Wednesday, April 13, 2011

The Reading Log Conundrum

There's been much written about the use of reading logs in classrooms today.  Personally, I can say that I'm not a fan of requiring students to read and fill out the required form. Where I teach, using a reading log is a nonnegotiable, meaning every student regardless of age has to complete one daily. For the upper elementary students, a summary must be incorporated with their log. Our district has a semi-standards based report card. One of the 5 broad standards that students must meet in reading for each grading period is "independent reading." The reading log is linked as the way to measure whether or not a student has mastered that standard. If a child has completed his/her reading log at least 75% of the time during a grading period he/she has been considered as mastered that standard.

I know there are all kinds of problems with that method. I've been wrestling with this for this entire school year. I've been trying to discover a new way to have my students reach that standard that the administrators will approve and that will provide the documentation that students are reading independently.  It has been a challenge.  I'm also trying to reinforce the love of reading as that has also been a thanks, I'm sure, to this whole reading log issue (Many other teachers are reporting the same behaviors in their classrooms). I have students who (now) love to read, especially graphica. I'm having to remind them to put it up when we are engaged in another activity. However, these students will not turn in a reading log. To them there is no correlation to what they're reading, which is fun, and the reading log, which is not. They'd rather receive a zero and keep reading their self-selected reading.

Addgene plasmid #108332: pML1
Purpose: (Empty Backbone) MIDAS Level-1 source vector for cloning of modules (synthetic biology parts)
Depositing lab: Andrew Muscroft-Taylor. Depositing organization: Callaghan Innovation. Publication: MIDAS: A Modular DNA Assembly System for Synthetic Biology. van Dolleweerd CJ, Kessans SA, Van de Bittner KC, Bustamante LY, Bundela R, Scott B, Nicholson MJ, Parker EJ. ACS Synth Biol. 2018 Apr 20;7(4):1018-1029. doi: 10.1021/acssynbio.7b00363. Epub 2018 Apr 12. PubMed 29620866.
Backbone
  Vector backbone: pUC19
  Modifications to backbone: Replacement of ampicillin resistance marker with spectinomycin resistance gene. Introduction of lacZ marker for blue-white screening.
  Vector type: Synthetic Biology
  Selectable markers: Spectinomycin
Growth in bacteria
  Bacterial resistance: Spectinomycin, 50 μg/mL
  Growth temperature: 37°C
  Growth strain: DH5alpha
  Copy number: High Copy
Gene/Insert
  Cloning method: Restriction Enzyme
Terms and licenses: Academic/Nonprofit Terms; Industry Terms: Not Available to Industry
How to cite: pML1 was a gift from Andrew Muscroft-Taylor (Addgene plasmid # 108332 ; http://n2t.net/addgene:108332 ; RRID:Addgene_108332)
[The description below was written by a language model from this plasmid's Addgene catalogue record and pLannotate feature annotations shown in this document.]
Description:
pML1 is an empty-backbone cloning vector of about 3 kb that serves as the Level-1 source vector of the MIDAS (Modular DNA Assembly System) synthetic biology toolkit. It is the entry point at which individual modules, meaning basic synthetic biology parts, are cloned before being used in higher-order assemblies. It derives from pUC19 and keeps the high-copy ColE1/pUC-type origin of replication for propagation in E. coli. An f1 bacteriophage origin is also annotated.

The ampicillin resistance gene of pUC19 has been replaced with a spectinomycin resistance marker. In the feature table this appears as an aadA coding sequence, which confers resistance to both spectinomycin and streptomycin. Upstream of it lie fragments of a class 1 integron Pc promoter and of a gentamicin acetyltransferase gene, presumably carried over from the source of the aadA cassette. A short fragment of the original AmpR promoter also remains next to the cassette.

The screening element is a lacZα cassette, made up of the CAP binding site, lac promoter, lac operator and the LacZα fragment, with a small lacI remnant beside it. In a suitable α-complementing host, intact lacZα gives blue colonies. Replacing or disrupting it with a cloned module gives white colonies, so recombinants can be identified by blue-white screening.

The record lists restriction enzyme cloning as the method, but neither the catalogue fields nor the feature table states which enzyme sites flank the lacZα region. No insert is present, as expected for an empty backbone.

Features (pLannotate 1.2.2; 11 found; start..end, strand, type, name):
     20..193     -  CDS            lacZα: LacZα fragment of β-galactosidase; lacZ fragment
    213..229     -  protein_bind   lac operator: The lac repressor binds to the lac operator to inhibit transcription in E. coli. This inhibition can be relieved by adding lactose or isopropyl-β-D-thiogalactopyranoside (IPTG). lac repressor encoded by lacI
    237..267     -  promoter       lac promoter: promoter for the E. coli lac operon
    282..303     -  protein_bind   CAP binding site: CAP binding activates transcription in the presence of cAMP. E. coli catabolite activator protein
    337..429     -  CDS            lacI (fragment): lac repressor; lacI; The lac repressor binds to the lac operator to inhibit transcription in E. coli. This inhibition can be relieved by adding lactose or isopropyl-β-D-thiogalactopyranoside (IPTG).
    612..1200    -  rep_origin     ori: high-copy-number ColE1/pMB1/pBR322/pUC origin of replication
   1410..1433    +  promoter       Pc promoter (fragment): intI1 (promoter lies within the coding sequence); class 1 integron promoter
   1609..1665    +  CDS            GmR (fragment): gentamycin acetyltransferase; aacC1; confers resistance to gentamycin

So, here is the plan that I intend to pilot at the end of the school year to show my administrators. I'm hoping for their approval for next year in lieu of the dreaded reading log. My students spend a lot of time writing and  reflecting on their learning across content areas. We are going to move our reflections over to blogs. As with all our writing endeavors, I'm going to have my students form a  rubric and guidelines for blogging.

One aspect that I hope to guide them into including is whatever they are currently reading. With the comment options, I'm hoping to encourage students to share what they are reading and encourage commenting upon one another's reading choices...making connections and having real discussions. It takes the static, one-sided reading log, and gives it relevance. There's an audience. There's a purpose for their writing and reflecting. The blog turns their literature reflections into a book discussion where they can share the exciting things they are reading, whether it's a trade book, a novel , or a comic book. It will give me the documentation I need to meet the standard while the actual requirements will be set by the students, not by the school, giving them back the power in how they publish and express themselves with the literature.

If anyone has any other ideas, I'd love to hear them. I've felt like we were between a rock and a hard place with this reading log all year. Keeping our fingers crossed! Wish us luck!

1 comment:

  1. I like the idea of having the students write about what they are currently reading. It emphasizes enjoying the journey rather than getting to the end. Just heard Doug Reeves at NAESP, and he talking in no uncertain terms about the power of non-fiction writing to raise student achievement. Good luck and keep us posted!